When Greenwich Village was farmland
Here in Greenwich Village, we are surrounded by history. So sometimes when I walk the streets, I try to imagine what life was like at different times in the past. When I see modest Federal style houses, I imagine a time in the early 1800’s when fresh water didn’t come from a faucet, but was collected from a nearby stream, or saved in a rain barrel as it slid off the pitched roof. To heat your house and cook your food, you didn’t adjust the thermostat or turn up the flame on the gas range; you had to chop trees to burn in the fireplace. And your garden provided your vegetables, not the supermarket.
Or I imagine the crowded streets of the late 1800’s, when tenements housing 20 families rarely had the luxury of indoor plumbing. Coal-burning stoves had replaced wood-burning stoves, and a horse-drawn wagon would deliver coal to each building, sending it down a chute to the coal bin in the basement. From there, each tenant would bring a bucket of coal up to each apartment, perhaps using the dumb-waiter.
But today I’m thinking of earlier times, when most of the Greenwich Village area consisted of large family-owned estates. From the Hudson River to the East River, there were the estates of Sir Peter Warren, Anthony Bleecker, Henry Brevoort, and Pieter Stuyvesant.
Sir Peter Warren was a British naval officer who owned 300 acres of land in today’s Far West Village and Hudson River waterfront. In the early 1740’s he built a stately home overlooking the Hudson River near present-day Charles Street. You can read more about the history of this estate HERE and HERE. After Warren’s death in 1752, his estate was divided among three daughters, and by the early 1800’s further divided and sold. Some of the street names in the area are all that is left of Sir Peter’s family legacy.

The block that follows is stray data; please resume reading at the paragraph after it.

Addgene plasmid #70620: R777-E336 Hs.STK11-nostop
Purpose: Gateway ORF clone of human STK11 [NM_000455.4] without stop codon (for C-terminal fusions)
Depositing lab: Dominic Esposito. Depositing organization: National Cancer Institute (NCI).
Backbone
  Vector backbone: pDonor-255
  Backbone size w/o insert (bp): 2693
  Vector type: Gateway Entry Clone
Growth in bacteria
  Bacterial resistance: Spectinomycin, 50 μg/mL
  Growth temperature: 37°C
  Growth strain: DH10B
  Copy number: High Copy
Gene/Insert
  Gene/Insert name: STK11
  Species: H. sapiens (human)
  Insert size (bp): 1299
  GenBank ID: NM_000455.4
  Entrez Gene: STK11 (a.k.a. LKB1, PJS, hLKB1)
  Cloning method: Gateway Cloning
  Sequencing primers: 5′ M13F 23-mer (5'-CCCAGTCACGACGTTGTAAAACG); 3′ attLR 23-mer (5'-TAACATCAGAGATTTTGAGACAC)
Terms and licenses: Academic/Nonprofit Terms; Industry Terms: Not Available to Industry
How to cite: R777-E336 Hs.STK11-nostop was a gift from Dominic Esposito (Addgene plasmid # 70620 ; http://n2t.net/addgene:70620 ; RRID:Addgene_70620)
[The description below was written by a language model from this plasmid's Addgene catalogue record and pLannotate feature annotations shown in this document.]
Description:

Anthony Bleecker owned land that he inherited from his father, Anthony Lispenard Bleecker, whose own father, James, came to New York from Albany and married into the wealthy Lispenard family. Anthony Bleecker and his wife deeded a major portion of their land to the city in 1808, which was divided and sold as Greenwich Village began to appeal to people looking to escape squalid conditions of lower Manhattan, around today’s Financial District. You can read more about the Bleecker legacy HERE.
Henry Brevoort owned 86 acres of land between today’s 9th and 18th Streets, Fifth Avenue and the Bowery. The extended Brevoort family has a rich and colorful history, and Village Preservation is presenting a program about them on Wednesday, December 4th. Without giving too much away, I’ll just say that the Brevoorts are responsible for the fact that 11th Street is not a through street from 4th Avenue to Broadway, today the site of Grace Church. You can read more about the Brevoort family legacy HERE.
And finally, Pieter Stuyvesant, who was Governor of New Amsterdam and died in 1672 (we’re going way back here), left a large estate to his extended family. The lands included much of today’s East Village and adjacent Stuyvesant Town. You can read more about how that family name lives on HERE. Some of his descendants are notable: his great-great granddaughter Elizabeth married a military hero from the American Revolution, one Nicolas Fish. Their son, named Hamilton, after family friend Alexander Hamilton, became governor of New York, and he and his descendants served in various political positions, several representing New York State in Congress.
We hope you can join us to learn more about the Brevoort family in Greenwich Village. Visit our website for more information about Village Preservation public programs HERE.